Rebuild Your Credit After Financial Ruin
Written by: Kristy Welsh
Last Updated: April 4, 2017
Many of our readers come to this site looking for advice on how to rebuild their credit by either reducing their debt or applying for a credit card. Recently we received an e-mail from a distraught reader wondering how to recover from financial ruin and how to rebuild his credit and retirement account.
His story is an all too familiar one. He was a successful businessman who owned his own company and employed about 30 people. His business was real estate based so when the economy took a nose dive, so did his business. He poured his entire nest egg into saving his business but to no avail. Forced to close the doors and file bankruptcy, he has since lost his cars, house, retirement and savings accounts, and is now employed at a job making a fraction of the salary he once made.
Millions of Americans have seen their finances wrecked by unemployment, foreclosure, medical bills or other setbacks, and are likely wondering the same thing: How do you rebuild after financial disaster? The truth is you may never get back the life you lost, but it is possible to rebuild your finances and your credit over time.
Examine Your Overhead
To make sure you have enough money to rebuild your financial life, figure out what your overhead is every month. Examine the following expenses:
- Child care (if needed)
- Minimum loan payments
After losing so much, it is hard not to be tempted into buying things you really do not need at this time. Try to resist the urge to spend money and keep your "must have" items to under 50 percent of your after-tax income. Do you really need that second phone line or can you do without cable television for a while? You will be surprised at all the frivolous things you spend money on and once you cut them out, you really will not miss them at all. Less is more!
Now that you cut out some of the non-essential expenses in your life, you can start to put away a little money every month into either a checking or saving account. Start to build a little cushion so if you do have an unexpected emergency expense, you have a little extra money to help you get thru it.
Make a commitment to put a little money aside each month. You will be surprised that after a year, how much money you have saved. The longer you stick to this program, the more money you will have down the road to pay off debt, buy a car, or maybe even buy a house.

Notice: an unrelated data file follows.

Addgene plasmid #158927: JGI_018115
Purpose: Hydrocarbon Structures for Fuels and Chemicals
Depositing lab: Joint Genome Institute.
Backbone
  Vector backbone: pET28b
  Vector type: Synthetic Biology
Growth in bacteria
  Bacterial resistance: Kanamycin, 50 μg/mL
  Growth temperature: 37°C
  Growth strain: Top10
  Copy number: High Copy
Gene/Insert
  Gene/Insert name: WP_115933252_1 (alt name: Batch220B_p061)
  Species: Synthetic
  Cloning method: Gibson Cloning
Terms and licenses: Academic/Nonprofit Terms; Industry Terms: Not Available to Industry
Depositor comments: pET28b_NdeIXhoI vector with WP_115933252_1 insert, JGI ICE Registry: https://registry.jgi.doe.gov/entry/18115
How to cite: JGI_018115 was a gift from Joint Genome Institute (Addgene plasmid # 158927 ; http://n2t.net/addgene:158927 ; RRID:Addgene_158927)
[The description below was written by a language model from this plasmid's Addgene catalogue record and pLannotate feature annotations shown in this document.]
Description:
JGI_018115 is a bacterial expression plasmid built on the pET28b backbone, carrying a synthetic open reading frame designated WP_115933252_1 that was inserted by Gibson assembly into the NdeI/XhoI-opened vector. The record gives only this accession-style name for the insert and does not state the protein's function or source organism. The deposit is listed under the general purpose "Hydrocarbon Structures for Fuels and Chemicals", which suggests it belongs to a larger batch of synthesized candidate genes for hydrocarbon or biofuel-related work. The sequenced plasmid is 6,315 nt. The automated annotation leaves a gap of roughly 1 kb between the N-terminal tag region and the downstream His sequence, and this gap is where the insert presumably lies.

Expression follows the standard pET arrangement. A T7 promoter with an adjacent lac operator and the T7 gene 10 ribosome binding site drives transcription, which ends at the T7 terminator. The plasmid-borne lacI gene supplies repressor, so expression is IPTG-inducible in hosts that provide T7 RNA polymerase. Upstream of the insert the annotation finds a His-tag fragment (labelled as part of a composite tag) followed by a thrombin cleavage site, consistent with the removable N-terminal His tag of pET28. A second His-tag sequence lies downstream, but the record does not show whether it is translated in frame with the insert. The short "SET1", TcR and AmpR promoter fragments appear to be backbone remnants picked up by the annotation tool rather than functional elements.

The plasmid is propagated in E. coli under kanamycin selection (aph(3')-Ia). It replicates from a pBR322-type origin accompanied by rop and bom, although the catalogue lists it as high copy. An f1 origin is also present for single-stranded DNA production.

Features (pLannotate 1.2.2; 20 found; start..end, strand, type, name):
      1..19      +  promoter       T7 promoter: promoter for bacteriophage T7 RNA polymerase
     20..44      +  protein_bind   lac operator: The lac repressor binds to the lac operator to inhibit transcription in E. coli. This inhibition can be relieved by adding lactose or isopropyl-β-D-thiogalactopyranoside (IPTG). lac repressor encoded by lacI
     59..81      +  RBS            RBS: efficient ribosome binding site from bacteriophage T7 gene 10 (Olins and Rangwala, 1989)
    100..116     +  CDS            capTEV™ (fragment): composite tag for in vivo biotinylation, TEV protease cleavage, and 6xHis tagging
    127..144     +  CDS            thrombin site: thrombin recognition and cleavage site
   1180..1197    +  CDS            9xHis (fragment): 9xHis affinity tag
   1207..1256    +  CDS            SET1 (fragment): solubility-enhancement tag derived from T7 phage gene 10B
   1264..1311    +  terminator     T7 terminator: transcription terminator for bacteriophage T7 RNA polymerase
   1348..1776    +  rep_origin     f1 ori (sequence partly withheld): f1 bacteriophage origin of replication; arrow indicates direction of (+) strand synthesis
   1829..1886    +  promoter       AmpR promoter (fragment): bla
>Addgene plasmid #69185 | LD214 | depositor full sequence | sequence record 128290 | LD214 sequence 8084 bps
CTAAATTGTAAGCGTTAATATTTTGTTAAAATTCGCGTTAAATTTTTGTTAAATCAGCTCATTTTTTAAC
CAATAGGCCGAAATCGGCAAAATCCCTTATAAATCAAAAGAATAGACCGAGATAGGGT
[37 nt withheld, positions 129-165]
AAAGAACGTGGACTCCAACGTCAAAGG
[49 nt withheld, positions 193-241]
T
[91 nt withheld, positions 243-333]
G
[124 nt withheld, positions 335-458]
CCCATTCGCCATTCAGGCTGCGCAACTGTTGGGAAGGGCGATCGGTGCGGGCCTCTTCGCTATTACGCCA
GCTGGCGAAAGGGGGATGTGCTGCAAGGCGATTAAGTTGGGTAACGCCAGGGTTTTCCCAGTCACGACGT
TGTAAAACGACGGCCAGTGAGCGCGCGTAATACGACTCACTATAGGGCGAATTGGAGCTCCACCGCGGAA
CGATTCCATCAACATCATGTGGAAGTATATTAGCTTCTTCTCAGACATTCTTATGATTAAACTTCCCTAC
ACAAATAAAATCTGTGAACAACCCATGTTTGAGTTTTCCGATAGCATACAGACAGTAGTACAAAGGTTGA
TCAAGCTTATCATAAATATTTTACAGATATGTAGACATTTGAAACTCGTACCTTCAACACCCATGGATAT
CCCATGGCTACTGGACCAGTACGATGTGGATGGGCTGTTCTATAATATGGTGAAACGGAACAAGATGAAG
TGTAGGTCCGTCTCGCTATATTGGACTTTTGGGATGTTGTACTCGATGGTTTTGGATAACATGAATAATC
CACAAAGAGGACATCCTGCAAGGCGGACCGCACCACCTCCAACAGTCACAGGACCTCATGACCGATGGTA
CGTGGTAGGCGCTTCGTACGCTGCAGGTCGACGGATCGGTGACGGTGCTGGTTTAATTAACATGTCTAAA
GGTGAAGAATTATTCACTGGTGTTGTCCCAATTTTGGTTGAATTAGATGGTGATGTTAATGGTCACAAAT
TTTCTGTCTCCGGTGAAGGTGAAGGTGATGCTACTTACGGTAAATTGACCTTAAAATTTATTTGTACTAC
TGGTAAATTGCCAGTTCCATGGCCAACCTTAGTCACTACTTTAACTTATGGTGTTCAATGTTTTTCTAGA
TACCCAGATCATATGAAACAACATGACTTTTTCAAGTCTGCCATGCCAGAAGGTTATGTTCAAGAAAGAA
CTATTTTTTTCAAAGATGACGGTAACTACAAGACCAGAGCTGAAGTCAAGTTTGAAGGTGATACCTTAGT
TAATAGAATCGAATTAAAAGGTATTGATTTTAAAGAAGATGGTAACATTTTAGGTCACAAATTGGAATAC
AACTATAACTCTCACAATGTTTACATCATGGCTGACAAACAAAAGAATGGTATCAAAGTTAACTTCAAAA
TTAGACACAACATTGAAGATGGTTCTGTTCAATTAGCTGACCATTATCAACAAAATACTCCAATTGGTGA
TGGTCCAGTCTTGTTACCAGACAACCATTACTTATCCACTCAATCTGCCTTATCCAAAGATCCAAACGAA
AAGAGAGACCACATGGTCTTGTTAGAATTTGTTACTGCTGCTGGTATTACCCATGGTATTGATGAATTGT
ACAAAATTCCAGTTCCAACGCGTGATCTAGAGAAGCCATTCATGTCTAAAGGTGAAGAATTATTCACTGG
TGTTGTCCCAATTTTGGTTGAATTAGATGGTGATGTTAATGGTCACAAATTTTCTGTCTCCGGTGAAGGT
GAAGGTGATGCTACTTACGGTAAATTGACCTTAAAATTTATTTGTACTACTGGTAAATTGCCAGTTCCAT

Contribute to a Retirement Account
You may be shocked to see this task so high in the priority list, but there's a reason: Retirement is expensive, and it's coming sooner than you think. Contributing to a retirement plan can help reduce your taxes and help you build the savings you'll need down the road. If you've been spooked by the market, you can start with low-risk options and ease into stock market investments over time. The point is to get started again.
Assess Your Debts
As with our unfortunate reader, he had to close his business and file bankruptcy due to overwhelming debt. Prior to filing bankruptcy, it is a good idea to talk to a qualified bankruptcy attorney. If you think you can pay off your debts, contact your creditors and work out an arrangement with them before they begin to sue you.
After you have assessed your debts, look to see if you can negotiate these debts with your creditors. If you do not feel comfortable doing this yourself, look into using a reputable credit counselor or debt consolidation company.
Rebuild Your Credit
You may feel burned by your creditors and convinced you'll never want credit again. But your credit scores will be vitally important to you in the future if you ever want to buy a home or a car. Credit history information can also used by insurers, landlords and employers, so you will want to eventually clean up and improve your credit history and scores. The good news is that you don't have to take on more debt to fill your credit reports with positive information.
We have recently added numerous articles to our site regarding ways to rebuild your credit. Here are just some ways you can rebuild your credit:
- Use Credit Unions
- Rebuild Your Credit Without Using Credit Cards
- Pros and Cons of Prepaid and Secured Credit Cards
If you have suffered a serious financial setback, take heart in knowing you will get through it. Follow these simple steps and keep reminding yourself there is light at the end of the tunnel. Keep a positive outlook and ask for help when needed — there are a lot of companies and people out there that are willing to give a helping hand. Once you get back on your feet, you will be able to repay any and all help you received and you just may be able to help someone else out.